Neither team enters the game ranked in the Top 25 – in fact, UK is ranked No. 241 in the RPI; Louisville isn't much better at No. 105. Both teams have struggled early in the season for a variety of reasons, primarily injuries. As tip-off approaches in the Bluegrass, though, both teams finally appear healthy and nearing full strength.
The Wildcats have started out slowly under new coach Billy Gillispie this season, losing to lowly Gardner-Webb and San Diego. Despite Kentucky's .500 record and two ‘bad' losses, Louisville coach Rick Pitino knows his team will get the Wildcats best effort this afternoon.
"This is a big game – a tough game," Pitino said. "You're not going to see the same team that played against some of their other opponents. This is a bitter rivalry and you're going to see two teams that play extremely hard and want the game badly."
Louisville has lost three straight to Kentucky, including last season's 61-49 defeat at Freedom Hall. Like Kentucky, U of L (9-4, 0-1) desperately needs a win after falling to Cincinnati on Tuesday in their Big East opener 58-57.
"Yeah, it's Kentucky and it's a big game but we just need to get a win right now and I think they would say the exact same thing," Louisville center David Padgett said. "Our focus is on trying to win a basketball game."
The 6'11 Padgett made his return to the lineup against the Bearcats after missing 10 games with a fractured knee cap suffered in early November against Jackson State. Padgett played 26 minutes and had 13 points and four rebounds against Cincinnati.
"It was a little sore when I came in Wednesday but for the most part my knee felt pretty good. There was no cause for alarm or anything like that," Padgett said. "The last few days have been good."
Pitino hopes that Padgett can help jump start – beginning today – a Louisville offense that has struggled in his absence. While scoring just 57 points against Cincinnati, Louisville shot just 35 percent from the floor, including an anemic 3 for 23 from behind the arch.
"Our offense works better when David is on the floor, no question about it," Pitino said. "I expect him to play the same amount of minutes (against UK)."
If Louisville hopes to beat Kentucky for the first time in four years they'll have to do two things: Defend the three; and make shots from three-point range.
"One common denominator in all of our losses has been giving up the three-point shot," Pitino said. "In the wins we've taken away the three-point line; In the losses we haven't. UK has an excellent three-point shooting attack."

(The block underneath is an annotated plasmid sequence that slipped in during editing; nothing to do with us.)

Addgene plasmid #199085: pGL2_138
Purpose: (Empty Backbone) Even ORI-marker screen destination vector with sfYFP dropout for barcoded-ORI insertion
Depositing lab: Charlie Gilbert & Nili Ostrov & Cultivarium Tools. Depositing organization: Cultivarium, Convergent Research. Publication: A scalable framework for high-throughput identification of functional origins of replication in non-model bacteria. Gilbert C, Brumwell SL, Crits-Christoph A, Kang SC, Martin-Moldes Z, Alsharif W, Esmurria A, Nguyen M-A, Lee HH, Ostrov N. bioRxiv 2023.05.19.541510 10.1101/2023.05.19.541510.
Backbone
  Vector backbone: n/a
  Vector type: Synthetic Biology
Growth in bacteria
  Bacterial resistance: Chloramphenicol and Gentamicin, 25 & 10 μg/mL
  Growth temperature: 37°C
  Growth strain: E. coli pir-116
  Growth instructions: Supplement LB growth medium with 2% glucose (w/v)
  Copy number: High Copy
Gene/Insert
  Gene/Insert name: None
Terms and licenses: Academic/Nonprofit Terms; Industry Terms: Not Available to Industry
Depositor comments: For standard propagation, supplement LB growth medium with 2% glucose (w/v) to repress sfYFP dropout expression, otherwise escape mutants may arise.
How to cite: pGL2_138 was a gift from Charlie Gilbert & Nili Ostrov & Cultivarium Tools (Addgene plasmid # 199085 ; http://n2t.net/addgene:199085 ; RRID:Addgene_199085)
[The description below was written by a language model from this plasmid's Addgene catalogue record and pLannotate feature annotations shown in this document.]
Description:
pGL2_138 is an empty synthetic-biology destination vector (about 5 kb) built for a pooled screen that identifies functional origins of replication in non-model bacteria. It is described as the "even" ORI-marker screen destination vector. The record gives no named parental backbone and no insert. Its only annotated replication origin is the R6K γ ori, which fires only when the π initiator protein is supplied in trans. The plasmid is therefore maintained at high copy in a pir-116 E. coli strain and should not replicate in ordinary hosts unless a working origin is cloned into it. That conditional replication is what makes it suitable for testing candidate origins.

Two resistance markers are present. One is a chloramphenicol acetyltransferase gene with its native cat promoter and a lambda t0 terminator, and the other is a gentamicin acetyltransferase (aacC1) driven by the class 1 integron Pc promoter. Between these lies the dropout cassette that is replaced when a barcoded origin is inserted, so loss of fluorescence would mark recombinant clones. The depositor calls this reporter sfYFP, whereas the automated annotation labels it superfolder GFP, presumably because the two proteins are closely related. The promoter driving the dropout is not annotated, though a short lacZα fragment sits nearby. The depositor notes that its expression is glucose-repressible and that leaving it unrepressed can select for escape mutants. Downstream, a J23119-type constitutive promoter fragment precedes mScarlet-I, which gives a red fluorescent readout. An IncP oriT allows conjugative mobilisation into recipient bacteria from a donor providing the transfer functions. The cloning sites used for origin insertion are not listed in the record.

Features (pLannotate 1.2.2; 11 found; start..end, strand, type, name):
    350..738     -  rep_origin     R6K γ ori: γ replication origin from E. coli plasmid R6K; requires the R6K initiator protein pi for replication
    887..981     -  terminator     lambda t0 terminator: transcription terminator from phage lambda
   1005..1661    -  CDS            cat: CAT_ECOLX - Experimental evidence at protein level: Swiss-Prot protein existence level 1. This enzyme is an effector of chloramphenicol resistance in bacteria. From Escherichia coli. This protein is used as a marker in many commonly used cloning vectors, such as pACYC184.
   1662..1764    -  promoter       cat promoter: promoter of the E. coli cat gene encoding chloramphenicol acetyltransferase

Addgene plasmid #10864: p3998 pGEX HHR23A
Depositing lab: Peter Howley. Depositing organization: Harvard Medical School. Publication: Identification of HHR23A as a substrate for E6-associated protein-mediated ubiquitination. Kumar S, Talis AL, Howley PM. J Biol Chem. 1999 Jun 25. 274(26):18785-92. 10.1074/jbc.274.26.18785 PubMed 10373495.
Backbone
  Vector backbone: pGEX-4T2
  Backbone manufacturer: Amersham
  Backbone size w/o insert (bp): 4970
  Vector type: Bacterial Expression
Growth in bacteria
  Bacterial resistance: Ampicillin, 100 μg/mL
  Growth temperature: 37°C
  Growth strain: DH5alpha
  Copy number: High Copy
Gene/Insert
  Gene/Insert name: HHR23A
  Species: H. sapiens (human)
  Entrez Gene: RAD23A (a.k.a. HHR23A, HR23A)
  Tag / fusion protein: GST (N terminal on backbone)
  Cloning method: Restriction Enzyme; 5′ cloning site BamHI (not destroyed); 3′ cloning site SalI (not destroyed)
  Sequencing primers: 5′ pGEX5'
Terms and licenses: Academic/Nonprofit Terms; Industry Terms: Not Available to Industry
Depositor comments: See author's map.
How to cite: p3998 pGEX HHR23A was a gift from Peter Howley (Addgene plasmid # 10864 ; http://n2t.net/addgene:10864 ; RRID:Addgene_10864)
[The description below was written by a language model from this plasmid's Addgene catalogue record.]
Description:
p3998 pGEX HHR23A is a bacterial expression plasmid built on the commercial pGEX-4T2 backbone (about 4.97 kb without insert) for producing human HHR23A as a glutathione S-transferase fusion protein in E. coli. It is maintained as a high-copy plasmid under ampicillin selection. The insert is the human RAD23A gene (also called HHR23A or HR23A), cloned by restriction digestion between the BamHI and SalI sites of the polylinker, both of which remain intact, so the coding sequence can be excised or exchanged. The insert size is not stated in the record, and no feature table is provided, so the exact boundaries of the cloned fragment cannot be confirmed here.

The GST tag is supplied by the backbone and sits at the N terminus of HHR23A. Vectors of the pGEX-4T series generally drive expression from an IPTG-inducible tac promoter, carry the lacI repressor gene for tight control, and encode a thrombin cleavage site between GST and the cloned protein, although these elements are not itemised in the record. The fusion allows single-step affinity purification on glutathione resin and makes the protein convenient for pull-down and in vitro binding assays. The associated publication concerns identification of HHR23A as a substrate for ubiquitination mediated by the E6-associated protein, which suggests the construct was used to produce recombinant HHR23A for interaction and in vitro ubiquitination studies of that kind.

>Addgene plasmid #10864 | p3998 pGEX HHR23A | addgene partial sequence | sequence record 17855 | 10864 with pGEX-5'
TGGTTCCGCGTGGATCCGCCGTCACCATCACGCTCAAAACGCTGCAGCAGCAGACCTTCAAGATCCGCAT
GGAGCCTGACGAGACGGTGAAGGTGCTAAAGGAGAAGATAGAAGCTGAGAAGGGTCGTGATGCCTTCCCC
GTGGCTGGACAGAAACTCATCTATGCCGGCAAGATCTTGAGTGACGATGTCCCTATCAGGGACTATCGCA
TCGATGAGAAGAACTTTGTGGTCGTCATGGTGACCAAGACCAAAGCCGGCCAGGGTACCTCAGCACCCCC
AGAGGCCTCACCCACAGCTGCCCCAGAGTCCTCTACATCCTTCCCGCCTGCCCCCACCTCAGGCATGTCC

In Louisville's upset loss to Cincinnati, the Bearcats shot 57 percent (8-14) from three-point range – outscoring the Cardinals 24-6 from behind the arch. Louisville also shot the ball poorly from three-point range in losses to BYU (29 percent), Dayton (31 percent) and Purdue (23 percent).
"The Cincinnati game was really important to us and we lost it," Pitino said. "It was just one of those nights when they made the shots and we didn't."
The Wildcats are led by 6'8 freshman sensation Patrick Patterson, who leads Kentucky in scoring (17.7) and rebounding (8.2). Guards Ramel Bradley (13.8) and Jodie Meeks (11.6) and forward Joe Crawford (15.8) also average in double figures. With that type of scoring production, Pitino was hard-pressed to explain Kentucky's early season problems.
"(UK) is a very dangerous opponent because they are good inside-out," Pitino said. "If you say why did they lose to this team or that team that's the question I cannot answer by looking at them or their stats."
"I don't think anybody should let their record fool anybody," Padgett said. "They are a very good basketball team and they will be ready to play (today)."
Kentucky arguably played its best game of the season in their last outing, pounding Florida International 92-49. Patterson, Meeks and Bradley each scored 20 or more points in that win. The return of Meeks and guard Derrick Jasper to the lineup seems to have sparked the Wildcats.
"I think (UK) getting Jasper and Meeks healthy will make the game that much more exciting," Padgett said.
If the Cardinals hope to right the ship and reach their potential they'll need to start getting better play from sophomore guards Edgar Sosa and Jerry Smith. The 6'1 Sosa has struggled with his point guard duties. Most of Sosa's numbers are down from last year, including his minutes, scoring and field goal percentage. That's opened the door for junior Andre McGee, who has started nine of Louisville's 13 games.
Smith's shooting percentages are also down this season but the 6'1 guard has played better of late, leading U of L in scoring in two of the past three games. Pitino said Friday that both Sosa and Smith are "starting to turn the corner now."
"I love my guys but this feels like ten years so far," Pitino said. "It's been tough because there are so many things outside of the game of basketball that I've never dealt with in my life that I'm dealing with now."